Czech Republic Marks 76th Anniversary of End of WWII in Europe

In most European countries, May 8 is a national holiday that remembers the end of World War II in Europe.

This morning, Czech President Milos Zeman, Prime Minister Andrej Babiš and other senior officials, including Speakers of the Senate and House of Representatives Miloš Vystrčil and Radek Vondráček, Minister of Defense Lubomír Metnar, will lay wreaths at the National Memorial in Prague to commemorate the 76th anniversary of the end of World War II in Europe.

The reverent act will be preceded by a flight of two Gripen fighters and the national anthem, followed by a minute of silence for all who died for the Republic’s freedom and independence.

Remembrance events will also take place in other locations, for example at the Olšany cemetery. Similar events were also held in several other Czech cities, such as Brno, and České Budějovice.

In the afternoon, a convoy of American historic military vehicles will set out from Hořice in the Jičín region to Lázně Velichovky.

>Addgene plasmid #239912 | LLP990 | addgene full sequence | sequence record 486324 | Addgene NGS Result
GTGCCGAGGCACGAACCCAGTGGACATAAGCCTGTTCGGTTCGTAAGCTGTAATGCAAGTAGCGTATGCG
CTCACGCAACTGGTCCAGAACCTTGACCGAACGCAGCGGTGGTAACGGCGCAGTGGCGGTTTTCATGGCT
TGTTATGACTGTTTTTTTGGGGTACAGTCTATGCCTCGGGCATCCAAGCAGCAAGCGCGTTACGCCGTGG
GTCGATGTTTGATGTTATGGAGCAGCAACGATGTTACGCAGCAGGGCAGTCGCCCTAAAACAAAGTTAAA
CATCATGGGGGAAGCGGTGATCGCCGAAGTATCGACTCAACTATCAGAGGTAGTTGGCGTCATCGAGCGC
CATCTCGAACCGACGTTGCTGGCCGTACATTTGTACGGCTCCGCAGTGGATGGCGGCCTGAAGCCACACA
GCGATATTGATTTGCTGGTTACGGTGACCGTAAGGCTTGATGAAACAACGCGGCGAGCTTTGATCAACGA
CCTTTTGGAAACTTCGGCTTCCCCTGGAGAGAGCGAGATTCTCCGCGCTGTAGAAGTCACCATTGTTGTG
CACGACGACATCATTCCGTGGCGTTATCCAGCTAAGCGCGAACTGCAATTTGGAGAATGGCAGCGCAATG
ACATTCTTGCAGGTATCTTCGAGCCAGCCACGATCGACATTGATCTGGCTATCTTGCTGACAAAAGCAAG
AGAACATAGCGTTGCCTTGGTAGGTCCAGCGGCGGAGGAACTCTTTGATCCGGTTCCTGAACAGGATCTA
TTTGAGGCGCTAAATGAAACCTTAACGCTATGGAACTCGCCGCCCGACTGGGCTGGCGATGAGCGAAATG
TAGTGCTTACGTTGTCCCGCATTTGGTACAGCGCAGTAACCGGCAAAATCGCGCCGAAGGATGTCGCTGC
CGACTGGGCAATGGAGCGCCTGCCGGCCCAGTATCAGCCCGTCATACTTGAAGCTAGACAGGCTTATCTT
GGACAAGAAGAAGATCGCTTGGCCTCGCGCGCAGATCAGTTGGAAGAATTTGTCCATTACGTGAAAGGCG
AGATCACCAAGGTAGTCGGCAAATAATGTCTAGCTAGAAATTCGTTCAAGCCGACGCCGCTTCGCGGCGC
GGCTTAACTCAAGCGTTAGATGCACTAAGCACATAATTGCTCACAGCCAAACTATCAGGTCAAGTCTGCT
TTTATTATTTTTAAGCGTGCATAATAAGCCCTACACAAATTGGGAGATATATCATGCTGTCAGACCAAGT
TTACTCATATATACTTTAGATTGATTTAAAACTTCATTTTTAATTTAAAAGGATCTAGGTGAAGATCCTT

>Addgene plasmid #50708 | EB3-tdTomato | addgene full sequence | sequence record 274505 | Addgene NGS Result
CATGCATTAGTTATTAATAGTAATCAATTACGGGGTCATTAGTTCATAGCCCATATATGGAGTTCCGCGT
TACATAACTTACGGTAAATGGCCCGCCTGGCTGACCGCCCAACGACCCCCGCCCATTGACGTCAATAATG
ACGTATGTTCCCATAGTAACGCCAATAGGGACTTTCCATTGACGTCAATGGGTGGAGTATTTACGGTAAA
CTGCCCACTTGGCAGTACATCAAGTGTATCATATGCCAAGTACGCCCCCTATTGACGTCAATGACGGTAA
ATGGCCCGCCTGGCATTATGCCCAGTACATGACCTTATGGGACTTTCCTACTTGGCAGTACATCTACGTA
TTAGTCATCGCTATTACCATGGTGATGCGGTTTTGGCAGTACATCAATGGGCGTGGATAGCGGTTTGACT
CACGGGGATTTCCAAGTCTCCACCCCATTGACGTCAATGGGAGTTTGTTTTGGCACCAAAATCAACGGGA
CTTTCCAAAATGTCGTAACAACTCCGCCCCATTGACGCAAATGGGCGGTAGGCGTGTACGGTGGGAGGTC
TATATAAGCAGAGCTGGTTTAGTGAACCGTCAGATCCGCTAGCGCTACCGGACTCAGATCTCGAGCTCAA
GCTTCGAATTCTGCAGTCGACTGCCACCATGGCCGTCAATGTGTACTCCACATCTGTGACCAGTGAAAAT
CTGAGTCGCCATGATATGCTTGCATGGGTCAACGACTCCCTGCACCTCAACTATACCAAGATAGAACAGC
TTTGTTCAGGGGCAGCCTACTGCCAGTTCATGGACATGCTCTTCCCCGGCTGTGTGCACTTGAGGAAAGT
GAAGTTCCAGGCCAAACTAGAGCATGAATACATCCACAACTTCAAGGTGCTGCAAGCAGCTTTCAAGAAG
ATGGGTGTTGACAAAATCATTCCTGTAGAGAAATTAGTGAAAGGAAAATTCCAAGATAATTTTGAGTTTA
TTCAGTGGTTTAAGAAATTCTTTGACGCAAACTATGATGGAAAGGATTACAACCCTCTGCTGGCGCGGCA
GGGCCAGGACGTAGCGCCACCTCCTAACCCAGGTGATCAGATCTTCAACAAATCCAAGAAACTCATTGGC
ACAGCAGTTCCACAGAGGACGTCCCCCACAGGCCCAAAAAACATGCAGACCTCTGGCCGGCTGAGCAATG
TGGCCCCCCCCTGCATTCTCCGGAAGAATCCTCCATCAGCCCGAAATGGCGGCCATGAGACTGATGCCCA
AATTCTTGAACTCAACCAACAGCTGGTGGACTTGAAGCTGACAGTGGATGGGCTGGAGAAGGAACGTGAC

The Victory Day, or the day Nazi Germany signed the surrender in 1945, is marked in the Czech Republic together with most European countries as a national holiday.

The End Of The War

In May 1944 Edvard Beneš signed an agreement that the Soviet Union will liberate Czechoslovak territory. On the 21st of September, Czechoslovak troops formed in the Soviet Union liberated the village Kalinov (near Dukla Pass). And gradually Czechoslovakia was liberated by Soviet troops; however, southwestern parts of Bohemia were liberated by other Allied troops from the west.


A provisional Czechoslovak government was formed by the Soviets in Slovak’s Košice on the 4th of April 1945. Bratislava was taken by Soviet Union on the 4th of April and Prague was taken on the 9th of May during the Prague Offensive. When Soviet troops arrived, Prague was in a general state of confusion due to the Prague Uprising.

On May 8, with Allied troops approaching from west and east, the Czechs negotiated a cease-fire with the Germans. The situation was now critical; the Czechs lacked the machinery and the weaponry to continue fighting the Germans, and the city’s Old Town was in flames.

Part of the cease-fire was a guarantee, from the Germans, that the city would not be harmed further. The Czechs knew that, with help on the way, the cease-fire would be far more beneficial to them than it seemed on the surface.

A previous agreement between American and Russian forces stated that the Red Army would be the one to liberate Prague; however, some American Army forces had come as far as the suburbs of Prague, and some negotiators persuaded General Toussaint, commander in charge of the German forces, to agree to the cease-fire.

On May 9, 1945, the Red Army entered Prague.